You Can’t Run Away From Your Problems

by Bryan Golden

No one wants problems. Escaping from problems can be much more appealing than resolving them. Running away is certainly tempting, especially when facing persistent, repetitive problems.

Not only is it impossible to outrun your problems, attempting to do so exacerbates your frustration. When you try to escape, problems follow you. This is because the problems you experience repeatedly are due to what’s inside you rather than where you are. When you constantly face the same problem situations, you must look in the mirror to find the cause.

This doesn’t mean all problems are necessarily your fault. But there may be some aspect of your personality causing or attracting the problems. So, an effective way for resolving problems is to alter your behavior to produce better results.

Jane is currently working at her fourth job in ten years. Whenever Jane begins a new job, everything is great for the first year or so. Then things always go down hill for her. Jane’s coworkers start avoiding her. Her supervisor becomes more judgmental, criticizing Jane’s work habits.

Jane invariably changes jobs after growing dissatisfied with her work environment. She erroneously believes there is something wrong with the people she works with. In each new job, the pattern repeats itself. Needless to say, Jane is very frustrated, convinced it’s next to impossible to find a decent work environment.

Of course it is possible to land in a bad job. If that’s the case, changing jobs should remedy the situation. In Jane’s example, the same scenario reoccurs. Perhaps, Jane takes her problems with her to each new job. Jane needs to assess her interpersonal communication skills, and her job performance before once again jumping ship.

Over the last 20 years, Steven and his family moved five times. Sometimes they stayed in the same area, other times they moved to a new town or state. Wherever Steven went, he had the same problems. The neighbors were annoying, their house always had problems, there was too much traffic, and people were rude.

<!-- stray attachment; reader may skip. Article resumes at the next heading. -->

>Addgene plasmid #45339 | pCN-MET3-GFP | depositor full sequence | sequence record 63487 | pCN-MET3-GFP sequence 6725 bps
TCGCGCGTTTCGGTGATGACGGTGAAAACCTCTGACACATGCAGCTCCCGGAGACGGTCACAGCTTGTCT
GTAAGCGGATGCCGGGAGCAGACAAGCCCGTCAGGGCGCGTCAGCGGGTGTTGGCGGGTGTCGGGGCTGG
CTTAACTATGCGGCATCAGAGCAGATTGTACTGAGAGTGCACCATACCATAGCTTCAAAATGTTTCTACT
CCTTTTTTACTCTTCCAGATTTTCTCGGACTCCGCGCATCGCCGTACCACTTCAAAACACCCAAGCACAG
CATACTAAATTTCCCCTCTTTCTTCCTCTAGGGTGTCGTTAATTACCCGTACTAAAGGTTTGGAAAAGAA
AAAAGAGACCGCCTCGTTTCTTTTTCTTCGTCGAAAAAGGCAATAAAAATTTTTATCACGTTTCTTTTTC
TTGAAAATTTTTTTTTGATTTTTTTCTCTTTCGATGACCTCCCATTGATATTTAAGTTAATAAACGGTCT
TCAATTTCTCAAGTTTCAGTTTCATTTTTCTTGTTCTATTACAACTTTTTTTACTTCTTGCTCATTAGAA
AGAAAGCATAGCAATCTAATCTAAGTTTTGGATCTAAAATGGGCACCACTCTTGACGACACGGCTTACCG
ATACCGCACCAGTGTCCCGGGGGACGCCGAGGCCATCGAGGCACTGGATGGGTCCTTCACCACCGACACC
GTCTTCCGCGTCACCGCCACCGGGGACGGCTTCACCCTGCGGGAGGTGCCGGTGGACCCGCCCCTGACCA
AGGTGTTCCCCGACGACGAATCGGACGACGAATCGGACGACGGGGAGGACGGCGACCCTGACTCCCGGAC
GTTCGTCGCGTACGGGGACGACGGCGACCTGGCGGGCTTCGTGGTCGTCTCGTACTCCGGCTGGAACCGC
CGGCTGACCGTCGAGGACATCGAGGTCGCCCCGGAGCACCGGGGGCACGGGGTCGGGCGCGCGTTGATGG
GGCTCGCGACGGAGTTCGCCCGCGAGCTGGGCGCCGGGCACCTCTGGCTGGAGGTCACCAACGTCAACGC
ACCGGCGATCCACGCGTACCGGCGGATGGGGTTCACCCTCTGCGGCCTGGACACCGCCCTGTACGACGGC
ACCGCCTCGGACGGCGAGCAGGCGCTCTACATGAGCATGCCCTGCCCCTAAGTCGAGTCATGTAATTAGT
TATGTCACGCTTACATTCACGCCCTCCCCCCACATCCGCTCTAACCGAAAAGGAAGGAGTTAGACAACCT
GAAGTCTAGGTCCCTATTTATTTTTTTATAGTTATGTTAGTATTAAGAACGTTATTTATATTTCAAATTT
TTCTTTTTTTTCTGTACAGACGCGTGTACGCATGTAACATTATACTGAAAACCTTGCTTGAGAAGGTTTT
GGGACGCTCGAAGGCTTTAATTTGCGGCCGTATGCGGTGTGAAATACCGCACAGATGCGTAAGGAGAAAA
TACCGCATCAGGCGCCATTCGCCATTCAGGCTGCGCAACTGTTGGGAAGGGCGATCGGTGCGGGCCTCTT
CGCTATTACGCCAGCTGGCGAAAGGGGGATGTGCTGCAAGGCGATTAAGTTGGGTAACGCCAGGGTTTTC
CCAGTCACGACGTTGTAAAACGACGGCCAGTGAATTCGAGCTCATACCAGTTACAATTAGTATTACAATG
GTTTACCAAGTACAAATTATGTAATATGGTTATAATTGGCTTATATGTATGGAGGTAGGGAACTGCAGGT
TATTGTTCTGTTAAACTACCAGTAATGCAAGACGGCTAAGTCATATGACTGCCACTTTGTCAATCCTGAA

Was it possible for Steven to have such bad luck? Or was there some component of Steven’s nature that always found fault with whatever situation he was in? Since Steven found himself in the same scenario for two decades, chances are he takes his problems with him. Unless Steven identifies and corrects the elements of his personality responsible for his dissatisfaction, it won’t matter where or how often he moves.

Ed has trouble staying in a relationship. When he meets someone new, things are great in the beginning. Then the problems develop. Ed gets impatient with his partner. He is very independent and doesn’t want to adjust his lifestyle to accommodate another person. Ed has little desire to consider the needs of the person he is with.

When each relationship invariably ends, Ed is relieved and starts looking for someone else with whom he will be truly compatible. The problem is Ed’s attitude is incompatible with being in a successful relationship. Ed doesn’t think there is anything wrong with him. Therefore, he is destined to experience the same problems in every relationship. Should he happen to meet someone who feels the same way he does, the relationship will end even faster since neither one of them will be willing to be considerate of the other.

Don’t try to outrun your problems. Objectively analyze why your problems occur. Often it can be helpful to seek input from an objective party who can give you constructive feedback. You can change your behavior and attitude to prevent the same problems from repeating themselves.

NOW AVAILABLE: “Dare to Live Without Limits,” the book. Visit www.BryanGolden.com or your bookstore. Bryan is a management consultant, motivational speaker, author, and adjunct professor. E-mail Bryan at bryan@columnist.com or write him c/o this paper.